Sales limited to 18 and older — those younger require prescription
One of the final barriers to availability of emergency contraception (EC) has been toppled with the Food and Drug Administration (FDA) approval of nonprescription sales of the EC drug, Plan B. The drug is manufactured by Barr Pharmaceuticals of Pomona, NY, and marketed by its Duramed subsidiary.
Men and women ages 18 and older will be able to purchase Plan B without a prescription; however, the drug will remain prescription-only for those ages 17 and younger.
Due to the age restriction, Plan B will be sold in retail pharmacy outlets from behind the counter. It will not be available in convenience stores or other retail outlets where it could be sold to younger people without a prescription. Barr Pharmaceuticals says it plans to introduce the dual-status version of the drug before the end of the calendar year.
While EC advocates welcome the over-the-counter (OTC) approval, many continue to question the agency's decision to impose an age restriction on its sales.
"Plan B is safe, effective, and appropriate for over-the-counter use by women of all ages," asserts a statement from the Association of Reproductive Health Professionals. "There is no scientific evidence that warrants age restrictions for access to this drug."1
Women of all ages need timely access to backup birth control, contends the Planned Parenthood Federation of America (PPFA) in a statement issued following the FDA approval.2 In 2005, Planned Parenthood affiliates provided more than 1 million women with EC to prevent unintended pregnancy.
"While we are glad to know the FDA finally ended its foot-dragging on this issue, Planned Parenthood is troubled by the scientifically baseless restriction imposed on teenagers," said Cecile Richards, PPFA president, in the statement. "The U.S. has one of the highest rates of teen pregnancy in the Western world. Anything that makes it harder for teenagers to avoid unintended pregnancy is bad medicine and bad public policy."
The Center for Reproductive Rights is continuing to pursue its lawsuit against the FDA. Depositions released Aug. 3 indicate that the Bush administration sought to unduly influence the agency during the Plan B application review process, according to the center's press statement. In its statement, the legal advocacy group says it plans to subpoena the presidential administration to "explore the extent of this improper influence exerted by the administration over the FDA during the Plan B application review."3
In a statement released following the FDA approval, Barr chairman and chief executive officer Bruce Downey said the company will continue its efforts with the FDA to reduce the age restriction on the OTC use of Plan B.4
Why the wait?
Emergency contraception advocates have questioned the timing of the FDA's announcement, made on the eve of U.S. Senate hearings on the permanent appointment of acting FDA commissioner Andrew von Eschenbach, MD. The FDA issued a nonapprovable letter in May 2004 to Barr Pharmaceuticals' original application. It announced in August 2005 that it would indefinitely postpone its decision to allow nonprescription sales while it gathered public comments on the legality and feasibility of a regulatory scheme that the agency itself recommended that the manufacturer pursue.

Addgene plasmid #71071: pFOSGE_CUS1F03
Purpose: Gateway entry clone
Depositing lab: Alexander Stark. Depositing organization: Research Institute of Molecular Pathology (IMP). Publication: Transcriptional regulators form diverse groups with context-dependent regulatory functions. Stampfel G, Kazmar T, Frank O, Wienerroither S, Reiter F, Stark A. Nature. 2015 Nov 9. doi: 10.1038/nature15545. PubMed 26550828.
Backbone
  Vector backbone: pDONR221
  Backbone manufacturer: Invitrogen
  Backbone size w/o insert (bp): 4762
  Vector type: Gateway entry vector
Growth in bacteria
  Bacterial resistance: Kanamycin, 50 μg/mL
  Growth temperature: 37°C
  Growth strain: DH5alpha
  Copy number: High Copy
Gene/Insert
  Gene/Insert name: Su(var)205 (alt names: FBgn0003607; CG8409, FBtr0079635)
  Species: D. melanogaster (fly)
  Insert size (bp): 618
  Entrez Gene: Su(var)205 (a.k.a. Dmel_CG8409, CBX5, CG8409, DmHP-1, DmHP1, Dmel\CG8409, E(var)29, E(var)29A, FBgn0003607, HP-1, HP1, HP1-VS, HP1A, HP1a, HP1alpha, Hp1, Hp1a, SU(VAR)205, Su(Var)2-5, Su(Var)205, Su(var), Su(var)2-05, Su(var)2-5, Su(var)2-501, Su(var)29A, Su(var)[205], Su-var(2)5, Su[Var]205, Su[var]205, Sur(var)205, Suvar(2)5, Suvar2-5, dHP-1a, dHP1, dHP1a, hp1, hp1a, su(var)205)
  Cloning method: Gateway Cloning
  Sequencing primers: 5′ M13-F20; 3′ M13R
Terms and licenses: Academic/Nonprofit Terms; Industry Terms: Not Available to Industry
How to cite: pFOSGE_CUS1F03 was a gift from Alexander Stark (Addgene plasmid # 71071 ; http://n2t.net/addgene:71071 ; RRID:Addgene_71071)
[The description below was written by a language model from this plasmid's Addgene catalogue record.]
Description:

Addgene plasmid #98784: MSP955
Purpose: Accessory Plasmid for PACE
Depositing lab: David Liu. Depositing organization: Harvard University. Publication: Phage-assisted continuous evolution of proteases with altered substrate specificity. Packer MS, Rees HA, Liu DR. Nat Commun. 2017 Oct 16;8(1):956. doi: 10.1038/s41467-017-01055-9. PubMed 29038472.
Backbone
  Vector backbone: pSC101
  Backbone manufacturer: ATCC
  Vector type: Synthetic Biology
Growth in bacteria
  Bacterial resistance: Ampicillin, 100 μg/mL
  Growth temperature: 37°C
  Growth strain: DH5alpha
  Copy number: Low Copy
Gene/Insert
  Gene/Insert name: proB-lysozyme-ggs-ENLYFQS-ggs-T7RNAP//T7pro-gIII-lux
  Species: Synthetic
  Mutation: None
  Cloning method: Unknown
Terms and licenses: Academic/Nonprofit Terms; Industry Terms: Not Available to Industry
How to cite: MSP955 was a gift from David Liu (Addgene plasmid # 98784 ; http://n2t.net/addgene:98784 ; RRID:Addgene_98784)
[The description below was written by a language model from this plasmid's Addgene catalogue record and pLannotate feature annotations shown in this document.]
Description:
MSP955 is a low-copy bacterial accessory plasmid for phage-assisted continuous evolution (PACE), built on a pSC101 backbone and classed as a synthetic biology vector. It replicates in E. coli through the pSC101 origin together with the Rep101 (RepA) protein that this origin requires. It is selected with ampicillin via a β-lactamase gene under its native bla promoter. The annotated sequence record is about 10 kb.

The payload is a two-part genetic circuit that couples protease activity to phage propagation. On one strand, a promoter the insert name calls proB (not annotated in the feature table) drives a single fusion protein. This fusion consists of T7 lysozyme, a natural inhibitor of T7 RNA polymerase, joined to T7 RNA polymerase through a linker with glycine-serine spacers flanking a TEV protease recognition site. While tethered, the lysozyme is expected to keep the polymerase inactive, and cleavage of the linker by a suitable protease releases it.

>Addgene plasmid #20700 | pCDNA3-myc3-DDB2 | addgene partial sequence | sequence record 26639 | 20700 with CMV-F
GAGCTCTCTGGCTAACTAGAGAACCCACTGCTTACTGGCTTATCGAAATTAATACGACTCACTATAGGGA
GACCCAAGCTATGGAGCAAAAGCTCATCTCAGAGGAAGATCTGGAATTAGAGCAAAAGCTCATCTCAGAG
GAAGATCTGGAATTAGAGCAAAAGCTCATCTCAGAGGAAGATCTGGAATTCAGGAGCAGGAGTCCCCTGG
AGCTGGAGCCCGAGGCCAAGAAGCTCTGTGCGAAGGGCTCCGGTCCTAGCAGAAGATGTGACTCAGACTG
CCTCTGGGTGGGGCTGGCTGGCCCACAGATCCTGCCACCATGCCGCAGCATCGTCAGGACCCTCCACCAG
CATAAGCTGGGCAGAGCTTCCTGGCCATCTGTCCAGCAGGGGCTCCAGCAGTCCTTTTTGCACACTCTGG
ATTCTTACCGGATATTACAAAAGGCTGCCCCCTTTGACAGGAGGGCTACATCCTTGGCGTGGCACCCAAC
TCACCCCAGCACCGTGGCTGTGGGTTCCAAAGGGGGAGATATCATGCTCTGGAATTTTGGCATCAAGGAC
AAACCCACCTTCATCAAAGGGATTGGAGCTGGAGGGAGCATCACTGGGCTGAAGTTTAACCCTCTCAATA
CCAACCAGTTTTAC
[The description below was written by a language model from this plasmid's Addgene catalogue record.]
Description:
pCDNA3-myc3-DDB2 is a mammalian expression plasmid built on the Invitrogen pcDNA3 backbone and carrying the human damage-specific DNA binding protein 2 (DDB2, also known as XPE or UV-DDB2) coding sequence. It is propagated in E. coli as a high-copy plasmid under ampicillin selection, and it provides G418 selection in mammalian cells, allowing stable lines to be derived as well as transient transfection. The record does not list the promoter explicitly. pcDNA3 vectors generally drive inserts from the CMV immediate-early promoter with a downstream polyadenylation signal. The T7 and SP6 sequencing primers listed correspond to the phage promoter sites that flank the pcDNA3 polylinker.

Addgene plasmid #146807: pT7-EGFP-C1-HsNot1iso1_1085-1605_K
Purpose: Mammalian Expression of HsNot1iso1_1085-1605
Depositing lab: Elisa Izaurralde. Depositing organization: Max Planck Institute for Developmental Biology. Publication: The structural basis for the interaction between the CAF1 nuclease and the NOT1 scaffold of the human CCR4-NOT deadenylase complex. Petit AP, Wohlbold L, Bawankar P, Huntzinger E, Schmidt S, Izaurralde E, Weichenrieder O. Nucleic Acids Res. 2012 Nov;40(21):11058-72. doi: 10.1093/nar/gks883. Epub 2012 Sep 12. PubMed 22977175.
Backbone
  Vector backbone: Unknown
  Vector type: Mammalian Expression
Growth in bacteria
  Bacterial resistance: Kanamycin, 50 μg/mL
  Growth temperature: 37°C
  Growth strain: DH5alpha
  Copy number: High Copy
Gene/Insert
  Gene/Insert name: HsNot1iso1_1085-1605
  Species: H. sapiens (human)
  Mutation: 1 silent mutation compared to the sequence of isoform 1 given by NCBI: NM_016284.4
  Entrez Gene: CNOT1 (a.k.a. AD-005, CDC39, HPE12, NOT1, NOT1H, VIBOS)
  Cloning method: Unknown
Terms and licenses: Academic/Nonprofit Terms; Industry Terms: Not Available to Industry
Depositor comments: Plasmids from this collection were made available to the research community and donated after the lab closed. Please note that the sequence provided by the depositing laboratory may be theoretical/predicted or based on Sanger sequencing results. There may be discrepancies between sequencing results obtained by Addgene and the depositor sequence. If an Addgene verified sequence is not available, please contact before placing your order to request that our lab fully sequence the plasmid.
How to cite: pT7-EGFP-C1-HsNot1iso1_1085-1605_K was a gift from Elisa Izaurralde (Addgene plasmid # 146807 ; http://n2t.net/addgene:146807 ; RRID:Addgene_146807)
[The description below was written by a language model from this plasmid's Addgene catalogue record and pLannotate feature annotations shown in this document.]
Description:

However, in July 2006, the agency announced that it had completed its review of about 47,000 comments regarding the switch from prescription to OTC status and asked to meet with officials at Barr Pharmaceuticals to resolve the remaining policy issues associated with the marketing of Plan B as an OTC option. In a letter to the company, the FDA requested that the company amend its application to limit nonprescription sales to those ages 18 and older, rather than the 16-and-older age range included in the initial document.5 Barr submitted a new application with the requested age range and provided more details regarding its proposed marketing, education, distribution, and monitoring program for the OTC version of the drug. According to the FDA, the Convenient Access, Responsible Education (CARE) Program will be aimed at:
Family planning clinicians will continue to play a major role in educating women about EC, says James Trussell, PhD, professor of economics and public affairs and director of the Office of Population Research at Princeton (NJ) University.
"The biggest reason that women don't use emergency contraception in the United States is not that it is not available over the counter, but that women don't know about it," he says. "Making it go over the counter is not going to magically make people know about it."
Clinicians will need to be vigilant and available to help women, particularly those women under 18 who will need prescriptions for emergency contraception, says Sharon Schnare, RN, FNP, CNM, MSN, clinician at South Kitsap Family Care Clinic in Port Orchard, WA.
Advance EC prescriptions still will be important, says Anita Nelson, MD, professor in the obstetrics and gynecology department at the University of California in Los Angeles (UCLA) and medical director of the women's health care programs at Harbor-UCLA Medical Center in Torrance. "Having an emergency contraception prescription that [a woman] fills in advance and places in a medicine cabinet is superior to searching for a pharmacy that carries the product after she recognizes that she needs it," states Nelson. "A pack of Plan B in the medicine cabinet is worth two behind the counter."